06 Feb Value-Based Payment for Ambulance Service is Coming Fast!
On Thursday, January 26, 2015, in an article in The New England Journal of Medicine, the U.S. Secretary of Health and Human Services, Sylvia M. Burwell, announced that the Centers for Medicare and Medicaid Services have set a goal to “have 85% of all Medicare fee-for-service payments tied to quality or value by 2016, and 90% by 2018….our target is to have 30% of Medicare payments tied to quality or value through alternative payment models by the end of 2016, and 50% of payments by the end of 2018.”
This is an ambitious goal for this year and for the next three years. When this article hit the web, it was made clear to EMS leaders and policy makers that the profession needs to prepare for a switch from fee-for-service (i.e., per transport) to quality (i.e., care reliability) and value (quality divided by cost). The potential switch is no surprise, but the potential time frame is ambitious and very disruptive if ambulance service is included in those goal numbers.
Currently, there are no universal metrics to measure the quality of paramedicine. Where measurement has occurred, it shows wide variation in the results. Imagine then if CMS decides to transition ambulance service to value-based payment, and then services provided are now only reimbursed if they are reliably and cost-effectively delivered. For example, instead of being paid for the transport of a STEMI patient regardless of the quality of care you delivered, you are reimbursed only if 90% of STEMI patients receive cath lab intervention within 90 minutes of their initial 911 call. Most ambulance services aren’t measuring quality in that way and, if you start, you are likely to find wide variation in performance and low reliability. Now also imagine that Fire Department A achieves 90% at $200 per capita, but ambulance services B, C, & D can produce the same outcomes for $140-160 per capita. Are you prepared to reduce your costs while improving or maintaining quality? Alternatively, what if ambulance funding is bundled into the Accountable Care Organizations (ACOs) who are taking the risk of managing a population. This actually may be an easier way for CMS to manage the variation in ambulance services and cost and to eradicate the current fraud in the non-emergent transport side. What if the local ACO is the funder for the delivery of care in the community and not CMS? How might that change an ambulance service’s mission and activities?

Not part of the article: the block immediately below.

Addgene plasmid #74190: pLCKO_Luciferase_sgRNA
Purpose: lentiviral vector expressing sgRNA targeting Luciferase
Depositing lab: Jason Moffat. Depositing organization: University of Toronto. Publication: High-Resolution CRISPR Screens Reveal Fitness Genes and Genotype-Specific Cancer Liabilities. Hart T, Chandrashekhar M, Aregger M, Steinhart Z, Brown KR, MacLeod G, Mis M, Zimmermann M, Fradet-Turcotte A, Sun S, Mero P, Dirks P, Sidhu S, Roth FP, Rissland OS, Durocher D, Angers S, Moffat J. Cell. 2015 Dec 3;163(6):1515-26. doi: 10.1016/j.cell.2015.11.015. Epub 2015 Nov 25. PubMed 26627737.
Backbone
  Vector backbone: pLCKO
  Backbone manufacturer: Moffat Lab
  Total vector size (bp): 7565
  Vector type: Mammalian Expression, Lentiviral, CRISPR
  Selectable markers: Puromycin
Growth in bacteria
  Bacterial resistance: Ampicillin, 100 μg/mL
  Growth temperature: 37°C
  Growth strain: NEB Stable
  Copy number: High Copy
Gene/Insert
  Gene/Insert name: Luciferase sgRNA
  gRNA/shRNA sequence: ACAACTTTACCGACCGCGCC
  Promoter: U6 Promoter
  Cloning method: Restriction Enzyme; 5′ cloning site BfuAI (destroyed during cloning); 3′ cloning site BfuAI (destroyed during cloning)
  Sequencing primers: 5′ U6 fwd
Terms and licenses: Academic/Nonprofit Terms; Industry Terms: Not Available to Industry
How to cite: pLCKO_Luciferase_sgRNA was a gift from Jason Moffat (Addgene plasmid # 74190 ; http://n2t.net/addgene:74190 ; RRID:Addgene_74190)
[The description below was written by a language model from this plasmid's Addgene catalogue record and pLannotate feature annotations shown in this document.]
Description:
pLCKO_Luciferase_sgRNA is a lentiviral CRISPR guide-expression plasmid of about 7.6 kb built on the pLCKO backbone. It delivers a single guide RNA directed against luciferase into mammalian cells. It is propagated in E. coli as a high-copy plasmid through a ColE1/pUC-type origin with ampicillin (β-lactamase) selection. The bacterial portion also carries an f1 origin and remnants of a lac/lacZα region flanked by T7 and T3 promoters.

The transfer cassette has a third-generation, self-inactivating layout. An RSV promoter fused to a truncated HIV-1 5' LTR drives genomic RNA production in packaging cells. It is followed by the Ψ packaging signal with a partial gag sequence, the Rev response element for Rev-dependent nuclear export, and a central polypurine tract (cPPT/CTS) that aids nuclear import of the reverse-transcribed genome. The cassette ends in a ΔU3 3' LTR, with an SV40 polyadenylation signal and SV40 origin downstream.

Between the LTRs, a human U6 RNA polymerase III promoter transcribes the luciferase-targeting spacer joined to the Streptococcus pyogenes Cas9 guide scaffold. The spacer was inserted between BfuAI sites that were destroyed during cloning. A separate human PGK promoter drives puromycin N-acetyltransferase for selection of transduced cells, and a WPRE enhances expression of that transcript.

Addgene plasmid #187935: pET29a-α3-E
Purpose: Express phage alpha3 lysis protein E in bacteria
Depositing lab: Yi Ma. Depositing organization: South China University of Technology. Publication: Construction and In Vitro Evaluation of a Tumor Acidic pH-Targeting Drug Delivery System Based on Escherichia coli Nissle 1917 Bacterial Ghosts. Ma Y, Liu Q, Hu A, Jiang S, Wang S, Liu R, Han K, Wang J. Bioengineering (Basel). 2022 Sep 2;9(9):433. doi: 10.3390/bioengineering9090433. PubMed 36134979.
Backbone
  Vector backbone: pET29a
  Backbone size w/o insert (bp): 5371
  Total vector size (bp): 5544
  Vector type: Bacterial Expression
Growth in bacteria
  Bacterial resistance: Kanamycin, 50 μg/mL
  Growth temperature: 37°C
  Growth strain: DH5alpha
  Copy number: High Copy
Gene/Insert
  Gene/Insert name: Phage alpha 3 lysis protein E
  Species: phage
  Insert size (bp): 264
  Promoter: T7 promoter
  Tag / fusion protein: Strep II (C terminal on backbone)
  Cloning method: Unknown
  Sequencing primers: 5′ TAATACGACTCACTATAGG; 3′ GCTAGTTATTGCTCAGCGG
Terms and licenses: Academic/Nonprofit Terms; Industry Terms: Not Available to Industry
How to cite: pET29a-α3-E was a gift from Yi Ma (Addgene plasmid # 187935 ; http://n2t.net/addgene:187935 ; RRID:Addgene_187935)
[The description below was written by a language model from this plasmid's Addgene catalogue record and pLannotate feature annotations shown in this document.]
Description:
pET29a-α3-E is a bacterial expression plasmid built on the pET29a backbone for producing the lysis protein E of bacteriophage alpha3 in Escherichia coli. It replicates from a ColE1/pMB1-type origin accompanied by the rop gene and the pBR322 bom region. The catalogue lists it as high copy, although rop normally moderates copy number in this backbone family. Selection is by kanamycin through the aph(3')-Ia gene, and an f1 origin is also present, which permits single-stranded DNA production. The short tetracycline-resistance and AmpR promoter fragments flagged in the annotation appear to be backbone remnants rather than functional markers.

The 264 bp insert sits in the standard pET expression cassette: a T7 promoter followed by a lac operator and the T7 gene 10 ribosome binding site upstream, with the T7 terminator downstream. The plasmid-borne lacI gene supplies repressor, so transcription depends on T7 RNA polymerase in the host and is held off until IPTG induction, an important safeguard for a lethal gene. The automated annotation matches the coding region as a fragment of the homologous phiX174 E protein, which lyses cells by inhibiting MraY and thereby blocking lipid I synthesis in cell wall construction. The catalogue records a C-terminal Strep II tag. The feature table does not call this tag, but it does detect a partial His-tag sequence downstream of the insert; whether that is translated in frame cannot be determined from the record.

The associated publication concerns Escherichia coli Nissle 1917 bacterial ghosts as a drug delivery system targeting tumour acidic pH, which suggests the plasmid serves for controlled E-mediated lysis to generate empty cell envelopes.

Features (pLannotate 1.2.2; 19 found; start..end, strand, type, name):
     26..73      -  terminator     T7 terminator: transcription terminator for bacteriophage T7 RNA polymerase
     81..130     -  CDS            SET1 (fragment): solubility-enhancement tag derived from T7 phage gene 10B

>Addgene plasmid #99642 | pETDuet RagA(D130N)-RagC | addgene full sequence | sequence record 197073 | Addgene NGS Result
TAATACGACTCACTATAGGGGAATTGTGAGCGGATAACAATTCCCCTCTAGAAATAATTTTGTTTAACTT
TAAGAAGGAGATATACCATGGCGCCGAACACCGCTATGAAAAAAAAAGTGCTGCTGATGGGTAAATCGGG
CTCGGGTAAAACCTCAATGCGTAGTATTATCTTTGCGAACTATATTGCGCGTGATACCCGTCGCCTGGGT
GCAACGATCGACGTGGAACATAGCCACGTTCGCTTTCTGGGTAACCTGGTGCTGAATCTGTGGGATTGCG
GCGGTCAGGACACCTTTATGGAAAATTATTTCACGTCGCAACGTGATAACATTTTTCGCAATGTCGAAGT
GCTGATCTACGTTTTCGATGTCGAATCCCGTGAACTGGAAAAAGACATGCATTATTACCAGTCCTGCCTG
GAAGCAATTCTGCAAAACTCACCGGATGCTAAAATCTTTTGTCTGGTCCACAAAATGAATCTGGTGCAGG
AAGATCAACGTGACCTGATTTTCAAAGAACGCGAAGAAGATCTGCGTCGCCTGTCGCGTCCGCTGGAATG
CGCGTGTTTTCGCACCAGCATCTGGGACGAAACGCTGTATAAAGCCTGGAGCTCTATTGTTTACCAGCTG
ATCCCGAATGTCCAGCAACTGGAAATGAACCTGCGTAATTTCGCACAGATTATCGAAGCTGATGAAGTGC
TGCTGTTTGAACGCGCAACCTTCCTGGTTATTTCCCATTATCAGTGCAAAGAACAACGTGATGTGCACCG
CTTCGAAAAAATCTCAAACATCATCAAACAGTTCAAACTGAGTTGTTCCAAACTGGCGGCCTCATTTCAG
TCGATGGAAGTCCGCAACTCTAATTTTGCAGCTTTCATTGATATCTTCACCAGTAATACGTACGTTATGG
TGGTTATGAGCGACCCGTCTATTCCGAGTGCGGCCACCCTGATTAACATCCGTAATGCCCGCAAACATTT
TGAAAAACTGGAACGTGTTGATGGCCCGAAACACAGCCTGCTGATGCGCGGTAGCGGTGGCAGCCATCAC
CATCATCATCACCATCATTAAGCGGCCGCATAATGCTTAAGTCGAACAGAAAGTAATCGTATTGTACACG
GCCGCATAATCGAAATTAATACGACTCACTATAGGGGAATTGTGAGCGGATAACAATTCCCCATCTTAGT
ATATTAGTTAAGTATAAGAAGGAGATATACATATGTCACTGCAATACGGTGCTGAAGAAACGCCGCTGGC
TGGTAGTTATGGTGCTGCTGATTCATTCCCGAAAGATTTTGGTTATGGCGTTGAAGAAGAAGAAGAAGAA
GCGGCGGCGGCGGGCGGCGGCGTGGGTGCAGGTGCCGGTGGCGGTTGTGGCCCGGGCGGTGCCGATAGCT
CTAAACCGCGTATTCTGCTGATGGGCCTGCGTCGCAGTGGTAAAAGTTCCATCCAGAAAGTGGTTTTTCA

The EMS profession in the U.S. has been predicting value-based payment models coming to EMS for some time. From a quality and measurement perspective, the profession is very far behind and completely unprepared. No one knows how CMS is expected to roll EMS payments into the ambitious goals outlined in the NEJM article, but it’s very likely that it will be faster than you would prefer and more disruptive than you expected. It’s critical that EMS systems make it a strategic priority to measure and improve care quality at the same time you reduce your costs. If you wait, it may be done to you. While the short-term prospect of this transition may be bleak and painful, the long-term implications on enhancing the patient experience, improving care, and creating value are worthy aims. This could be the most important pivot in your career.